After 40 years of friendship, my fathers closest friend died suddenly of cancer. One would think with a diagnosis of cancer, that it would be expected and those involved in his life would have time to come to terms with the fate of what cancer does to us. Unless, of course, the individual did not know.
Feeling tired and run down for several weeks, my father’s friends chalked it up to feeling crummy, perhaps a bug or a virus. After all, this was a long winter with numerous colds floating around with viruses that seemed to stick around for the long haul. After noticeable weight loss, it was perhaps time to consider chatting with a doctor. It was not long before the diagnosis of cancer came back. The hard news; it was all over. Before there was time to think about the steps to eradicate it, he was gone.
I happened to notice Facebook comments that led me to draw concern about his health. I phoned my father to ask him if he had spoken to his friend as of late and informed him I saw a post his wife noted about “losing her love” however, his name did not appear specifically and I was left uncertain. Dad figured it was about their old dog that was getting up in age, it was a misunderstanding and he would call him shortly. I received a phone call back roughly ten minutes later with a broken man on the other end of the line who just learned that his best friend passed suddenly and without any real warning.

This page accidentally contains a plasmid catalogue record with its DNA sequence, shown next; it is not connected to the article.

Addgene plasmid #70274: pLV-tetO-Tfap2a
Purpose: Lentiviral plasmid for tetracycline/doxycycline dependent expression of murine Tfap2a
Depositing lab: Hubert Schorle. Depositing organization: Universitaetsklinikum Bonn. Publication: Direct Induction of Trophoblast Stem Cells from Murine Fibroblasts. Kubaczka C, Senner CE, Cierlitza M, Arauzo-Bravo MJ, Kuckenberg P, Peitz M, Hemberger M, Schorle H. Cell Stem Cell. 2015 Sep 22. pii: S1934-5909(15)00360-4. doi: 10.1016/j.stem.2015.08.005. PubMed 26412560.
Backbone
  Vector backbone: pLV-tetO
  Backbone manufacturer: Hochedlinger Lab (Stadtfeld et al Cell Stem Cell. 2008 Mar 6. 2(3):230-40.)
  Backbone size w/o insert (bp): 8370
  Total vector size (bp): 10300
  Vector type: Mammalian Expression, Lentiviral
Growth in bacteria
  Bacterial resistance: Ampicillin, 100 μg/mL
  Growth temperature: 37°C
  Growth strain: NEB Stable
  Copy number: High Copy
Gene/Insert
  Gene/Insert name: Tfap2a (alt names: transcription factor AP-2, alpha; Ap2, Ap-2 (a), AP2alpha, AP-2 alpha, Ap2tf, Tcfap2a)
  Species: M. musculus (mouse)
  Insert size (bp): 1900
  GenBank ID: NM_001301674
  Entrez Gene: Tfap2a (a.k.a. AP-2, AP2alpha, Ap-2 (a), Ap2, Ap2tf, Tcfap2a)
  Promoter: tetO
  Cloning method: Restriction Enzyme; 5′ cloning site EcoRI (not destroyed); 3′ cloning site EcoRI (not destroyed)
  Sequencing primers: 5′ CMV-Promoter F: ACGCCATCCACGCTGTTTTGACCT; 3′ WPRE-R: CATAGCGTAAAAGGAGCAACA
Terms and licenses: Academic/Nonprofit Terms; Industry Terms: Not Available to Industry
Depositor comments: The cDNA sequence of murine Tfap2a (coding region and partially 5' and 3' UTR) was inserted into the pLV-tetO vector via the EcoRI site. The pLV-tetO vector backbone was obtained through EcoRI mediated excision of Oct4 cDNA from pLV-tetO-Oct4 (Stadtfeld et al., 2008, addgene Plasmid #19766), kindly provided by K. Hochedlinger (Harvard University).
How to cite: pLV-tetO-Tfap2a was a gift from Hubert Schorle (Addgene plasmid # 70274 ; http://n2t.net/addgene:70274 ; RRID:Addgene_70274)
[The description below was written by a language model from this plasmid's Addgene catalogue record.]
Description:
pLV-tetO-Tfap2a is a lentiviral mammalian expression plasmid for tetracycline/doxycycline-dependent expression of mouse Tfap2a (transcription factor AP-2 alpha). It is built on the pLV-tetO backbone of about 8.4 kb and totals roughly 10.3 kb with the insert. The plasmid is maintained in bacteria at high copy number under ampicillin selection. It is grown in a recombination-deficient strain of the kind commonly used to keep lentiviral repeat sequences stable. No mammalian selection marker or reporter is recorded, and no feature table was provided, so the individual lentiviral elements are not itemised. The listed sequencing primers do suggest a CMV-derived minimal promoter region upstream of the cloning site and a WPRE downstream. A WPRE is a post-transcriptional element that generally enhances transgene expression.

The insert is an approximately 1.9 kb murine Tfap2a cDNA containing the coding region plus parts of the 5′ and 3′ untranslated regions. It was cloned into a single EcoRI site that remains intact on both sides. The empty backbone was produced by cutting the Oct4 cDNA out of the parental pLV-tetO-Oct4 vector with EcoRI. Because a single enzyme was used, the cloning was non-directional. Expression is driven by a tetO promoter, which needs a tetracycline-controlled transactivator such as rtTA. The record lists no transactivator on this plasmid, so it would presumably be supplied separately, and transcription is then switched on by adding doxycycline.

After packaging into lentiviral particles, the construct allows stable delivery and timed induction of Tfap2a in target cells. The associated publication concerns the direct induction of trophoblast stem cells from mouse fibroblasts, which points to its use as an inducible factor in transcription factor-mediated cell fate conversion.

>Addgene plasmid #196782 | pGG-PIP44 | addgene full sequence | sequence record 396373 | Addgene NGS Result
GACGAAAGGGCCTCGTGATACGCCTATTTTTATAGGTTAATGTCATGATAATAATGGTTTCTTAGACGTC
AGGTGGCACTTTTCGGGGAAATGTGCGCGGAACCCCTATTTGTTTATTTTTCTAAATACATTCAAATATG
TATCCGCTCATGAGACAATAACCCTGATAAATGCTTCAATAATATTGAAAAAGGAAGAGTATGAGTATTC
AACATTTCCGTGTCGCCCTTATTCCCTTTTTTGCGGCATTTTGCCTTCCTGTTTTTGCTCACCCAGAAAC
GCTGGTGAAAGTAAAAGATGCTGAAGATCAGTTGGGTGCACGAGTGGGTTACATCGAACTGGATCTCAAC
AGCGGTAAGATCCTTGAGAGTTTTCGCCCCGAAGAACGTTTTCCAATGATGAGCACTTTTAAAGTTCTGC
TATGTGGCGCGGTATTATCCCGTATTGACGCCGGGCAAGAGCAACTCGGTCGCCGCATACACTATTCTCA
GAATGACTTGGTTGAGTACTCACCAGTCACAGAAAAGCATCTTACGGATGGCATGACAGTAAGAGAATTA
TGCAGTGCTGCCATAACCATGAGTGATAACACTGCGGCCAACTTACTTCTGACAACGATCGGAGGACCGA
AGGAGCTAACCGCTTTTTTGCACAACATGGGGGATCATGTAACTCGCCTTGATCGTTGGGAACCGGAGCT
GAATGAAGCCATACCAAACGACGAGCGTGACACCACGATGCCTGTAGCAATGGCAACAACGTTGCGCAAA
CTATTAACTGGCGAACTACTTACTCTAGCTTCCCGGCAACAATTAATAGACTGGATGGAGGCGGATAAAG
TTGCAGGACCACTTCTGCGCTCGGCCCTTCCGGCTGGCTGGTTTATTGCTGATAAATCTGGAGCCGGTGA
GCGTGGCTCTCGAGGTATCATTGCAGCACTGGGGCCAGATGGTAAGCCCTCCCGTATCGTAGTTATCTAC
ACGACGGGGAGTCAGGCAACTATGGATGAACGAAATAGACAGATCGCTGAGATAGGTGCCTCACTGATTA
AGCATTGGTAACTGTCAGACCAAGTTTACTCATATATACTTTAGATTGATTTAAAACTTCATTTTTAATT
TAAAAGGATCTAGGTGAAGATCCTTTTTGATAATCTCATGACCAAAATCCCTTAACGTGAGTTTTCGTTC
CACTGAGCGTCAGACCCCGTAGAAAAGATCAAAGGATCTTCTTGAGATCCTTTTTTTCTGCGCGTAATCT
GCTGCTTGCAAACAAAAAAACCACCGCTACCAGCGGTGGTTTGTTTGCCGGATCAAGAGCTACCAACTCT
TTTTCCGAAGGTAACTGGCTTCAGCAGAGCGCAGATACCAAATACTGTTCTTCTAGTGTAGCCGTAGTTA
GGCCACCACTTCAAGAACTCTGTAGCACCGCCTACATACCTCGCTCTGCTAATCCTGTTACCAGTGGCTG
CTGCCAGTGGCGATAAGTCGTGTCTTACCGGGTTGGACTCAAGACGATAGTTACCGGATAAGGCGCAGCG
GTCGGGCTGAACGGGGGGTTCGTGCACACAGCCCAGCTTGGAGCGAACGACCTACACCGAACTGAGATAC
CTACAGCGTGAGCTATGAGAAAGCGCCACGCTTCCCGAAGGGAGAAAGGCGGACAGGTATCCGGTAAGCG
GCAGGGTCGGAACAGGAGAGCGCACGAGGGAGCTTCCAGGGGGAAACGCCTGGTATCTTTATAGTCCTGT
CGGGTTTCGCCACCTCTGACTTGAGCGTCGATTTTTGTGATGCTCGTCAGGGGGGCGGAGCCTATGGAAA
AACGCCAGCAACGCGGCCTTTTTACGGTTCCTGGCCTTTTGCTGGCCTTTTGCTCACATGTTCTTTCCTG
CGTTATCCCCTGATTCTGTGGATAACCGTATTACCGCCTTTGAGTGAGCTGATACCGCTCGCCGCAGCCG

I have not heard my father cry in two decades. I am sure he has, however, the last time I recall him truly breaking down was when my grandfather passed. He is relatively good at collecting himself during times of emotional turbulence, but he broke down during this run.
It was a moment I will not forget because it did not register to me until that moment that one of them would be forced to face the inevitable. It was always going to happen; either my father or his friend Dave would experience the heartache of losing a best friend of 40 years.
I immediately took the time to message two friends in my life that have stood the test of time and will continue to join me on my life’s journey. I told them what they both meant to me and how irrecovably different I am because of a part they play in my life. I shared my father’s story with them to give context and value to my father’s friendship with Dave so they understood the brevity of the situation and just how fast it can change.
Dave’s passing reminded me that while my best friend is my wife, I also have friends that are now apart of me indefinitely. The friends that no matter where you go in life, they will always be intact. As we get older, the herd thins much like Buffalo that graze a field, and to me, that is a good thing. Keep the friends that make you a better person, that support change and growth and vice versa. Ian may live in New Westminster and Corey in Kelowna, but distance means very little when the bond is stronger than oak.
I told my sister that our Dad will forever more be a changed man. He will still be the loving, caring and outgoing father and brilliant grandfather we have grown to admire, but a piece of him will be missing. After 40 years of close-knit friendship, how could you not be a little different after that friend leaves the earth suddenly and without warning?
One day, I might be in my father position, broken-hearted at the loss of a friend that I too shared 40 years with, or, it could be Corey and Ian heartbroken over me.
While we try our best to guard our hearts and protect ourselves from hurt, I would rather go through the gut-wrenching pain of losing the closest friend in my life because what it truly means is that the friendship had true value, importance, trust love and kinship.